It’s likely you’re thinking about pace of play every time you prepare for a round of golf.

Tagmarshal—a golf course intelligence system installed at some of the world’s finest courses including Erin Hills, Carnoustie, Whistling Straits, Bandon Dunes, Pebble Beach, National Golf Links of America, and more—is a true gamechanger. It’s helping golfers enjoy their rounds more, because they’re playing quicker.


Bodo Sieber, Tagmarshal’s CEO, says 300 clubs around the world, including 30 of the top 100 courses in the U.S., are members and many have signed on for multi-year agreements. So far Tagmarshal, whose American office is in Atlanta nearby East Lake Golf Club, has tracked close to 20 million rounds, equating to roughly over one billion data points, and it has helped some of the best golf courses on the planet become better at moving golfers around and driving revenue.

The system is straightforward enough—transmitters are placed on carts or given to caddies or golfers themselves and pace-of-play information is collected, stored in a cloud-based system, and shown on the operators’ dashboard to allow them to see what’s happening on the course in real time. Clubs then know exactly where rounds are slowing down on the course and can go directly to a problem group to encourage them to pick up the pace.

Occasionally, the problem isn’t the players, but the course—in a piece for PGA Magazine, Jim Morris, PGA Head Professional at National Golf Links, wrote of how Tagmarshal helped them identify a problem area during a tournament for members. Walking around a pond at the 13th and 14th holes caused delays; seeing this on Tagmarshal, the club added shuttles for players on the holes which accelerated the pace of play and allowed National Golf Links to increase its field size at future tournaments.

With Tagmarshal, pace-of-play situations can be handled in real time with data-based feedback, not just speculation.


“We train the marshals on the best practice of telling golfers they are ‘out of position.’ Golfers have a better time computing that without being offended and when they are shown the data, it’s easy to have a fact-based conversation versus an opinion-based conversation,” says Sieber.

Sieber laughs when asked how easy Tagmarshal is because it’s color coded to show where those bunch-ups happen.

“Even my 8-year-old would say, ‘well that looks bad,’” he says.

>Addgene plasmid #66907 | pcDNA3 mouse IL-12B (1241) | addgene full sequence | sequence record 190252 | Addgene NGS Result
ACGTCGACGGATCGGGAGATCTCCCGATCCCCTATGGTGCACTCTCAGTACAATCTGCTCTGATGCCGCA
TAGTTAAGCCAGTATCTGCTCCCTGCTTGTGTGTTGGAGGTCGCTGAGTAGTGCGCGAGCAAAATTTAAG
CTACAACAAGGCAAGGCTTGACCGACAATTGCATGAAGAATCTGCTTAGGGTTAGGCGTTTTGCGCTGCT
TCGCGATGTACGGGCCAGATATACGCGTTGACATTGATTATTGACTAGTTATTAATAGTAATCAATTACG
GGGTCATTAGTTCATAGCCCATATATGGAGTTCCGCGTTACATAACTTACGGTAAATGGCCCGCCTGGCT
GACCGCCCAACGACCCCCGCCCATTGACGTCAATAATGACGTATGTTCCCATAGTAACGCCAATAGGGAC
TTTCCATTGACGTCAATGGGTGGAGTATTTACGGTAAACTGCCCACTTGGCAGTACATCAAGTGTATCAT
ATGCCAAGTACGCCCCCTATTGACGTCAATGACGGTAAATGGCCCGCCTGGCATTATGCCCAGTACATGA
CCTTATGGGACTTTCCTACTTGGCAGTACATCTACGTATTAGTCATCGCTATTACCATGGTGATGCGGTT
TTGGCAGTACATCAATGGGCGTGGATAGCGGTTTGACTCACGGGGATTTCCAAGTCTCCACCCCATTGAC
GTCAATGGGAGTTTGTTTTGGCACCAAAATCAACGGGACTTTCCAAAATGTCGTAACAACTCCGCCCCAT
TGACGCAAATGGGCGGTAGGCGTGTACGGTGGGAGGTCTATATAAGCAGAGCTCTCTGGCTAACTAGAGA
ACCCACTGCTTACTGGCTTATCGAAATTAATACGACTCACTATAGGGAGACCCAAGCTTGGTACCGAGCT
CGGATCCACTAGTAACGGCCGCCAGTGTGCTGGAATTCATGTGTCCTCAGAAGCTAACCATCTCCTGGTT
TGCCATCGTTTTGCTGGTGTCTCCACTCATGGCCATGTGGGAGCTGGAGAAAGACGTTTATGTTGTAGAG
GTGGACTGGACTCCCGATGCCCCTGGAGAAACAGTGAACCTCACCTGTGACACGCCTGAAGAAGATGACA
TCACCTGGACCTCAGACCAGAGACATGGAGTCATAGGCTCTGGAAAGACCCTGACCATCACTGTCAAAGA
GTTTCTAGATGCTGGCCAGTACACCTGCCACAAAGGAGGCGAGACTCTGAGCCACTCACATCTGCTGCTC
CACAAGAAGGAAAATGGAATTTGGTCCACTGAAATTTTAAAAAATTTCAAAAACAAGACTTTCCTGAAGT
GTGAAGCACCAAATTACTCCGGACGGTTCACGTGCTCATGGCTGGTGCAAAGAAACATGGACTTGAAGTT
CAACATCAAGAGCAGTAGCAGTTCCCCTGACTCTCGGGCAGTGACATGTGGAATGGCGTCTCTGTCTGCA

So, what does this mean to some of the best golf courses in the world?

For one, it means a more enjoyable experience for golfers—many of whom are paying hundreds of dollars to play. But the increased efficiencies also mean a better-run business overall.

According to data provided by Sieber, Destination Kohler’s Whistling Straits increased its number of rounds by nearly 800 from 2016 to 2019. The percentage of rounds that were deemed “on pace” also improved from 58 percent to 71 percent.

Sieber, who lives in South Africa, has been in business intelligence solutions for more than a decade. About six years ago, some friends came to him after a frustratingly slow round of golf. There had to be a way to create some sort of technology to make the experience better.

“To me, it’s just a business and traffic problem. It’s something you could use data visualization to make sense of. It’s a traffic space, like what Google Maps does,” says Sieber. “We can do that, of course.”

Tagmarshal sought to showcase their idea as a new exhibitor at the 2015 PGA Merchandise Show. There was some interest, but most everyone was still asking the key questions: “You guys are new, are you even going to be around next year? Does this actually work?”

But then the group got a call from Erin Hills. The Wisconsin club was getting ready to host the U.S. Open in 2017 and Sieber says his partners—the true golf guys—were “jumping up and down.”

Erin Hills gave the system a test run after telling Tagmarshal it was exactly the kind of thing they wanted to install. The product now, Sieber says, is 100-times better.

“We’re very good at systems and smart software, but we weren’t specialists in the space—that was the golf managers,” says Sieber. “The tables have since turned.”